Saturday, 11 February 2017

Current Overview

Well, there's not been much progress on tieing down the science of climate. Microbes in the atmosphere maybe seeding clouds.  They definitely make a difference.

The Atlantic is moving into a cold phase which will, over several years, cause UK's weather to get colder, akin to the 1960s.
However, it's likely that the additional carbon-dioxide in the atmosphere (much less than was predicted) will raise night temperatures slightly.  And of course, the heat our towns and cities spew out also raises average temperature. (which I understand is included in the calculations)

The only certainty is that the average temperature has been increasing very slowly, with lots of ups and downs along the way, for over 250 years at a fairly steady rate.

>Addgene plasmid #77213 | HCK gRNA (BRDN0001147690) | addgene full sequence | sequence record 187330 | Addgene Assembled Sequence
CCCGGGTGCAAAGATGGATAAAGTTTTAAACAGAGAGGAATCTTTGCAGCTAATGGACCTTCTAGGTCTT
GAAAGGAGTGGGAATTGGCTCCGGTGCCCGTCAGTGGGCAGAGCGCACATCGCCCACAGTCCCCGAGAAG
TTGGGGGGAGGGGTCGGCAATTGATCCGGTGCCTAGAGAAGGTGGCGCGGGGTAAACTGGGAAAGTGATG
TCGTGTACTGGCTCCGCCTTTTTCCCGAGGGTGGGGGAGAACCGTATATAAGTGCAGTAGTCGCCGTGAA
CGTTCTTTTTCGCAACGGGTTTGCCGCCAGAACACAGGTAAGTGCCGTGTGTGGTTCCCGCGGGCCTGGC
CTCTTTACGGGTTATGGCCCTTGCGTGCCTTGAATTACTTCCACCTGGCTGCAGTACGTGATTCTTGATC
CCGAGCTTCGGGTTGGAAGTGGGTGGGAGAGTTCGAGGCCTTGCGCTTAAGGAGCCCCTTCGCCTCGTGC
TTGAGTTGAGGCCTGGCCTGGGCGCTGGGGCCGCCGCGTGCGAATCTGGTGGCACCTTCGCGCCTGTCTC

For the past 50 years or so, carbon dioxide in the atmosphere has been very slowly increasing. The night-time temperatures have also been increasing during this period.

We need to wait lots more years before having any certainty on how much, why and what the best policy response should be.

Basically, the universe is 'determined' in that each little step moves on in a determined way from the previous position.  Our physics is not yet sufficient to move from the little nano-steps to be able to predict the end result e.g. you can't take the properties of a water molecule and use them to predict how water flows downhill.
However, climate science does take carbon-dioxide molecular properties and make prediction of the Earth's future average temperature, thus ignoring the mathematics of complex systems.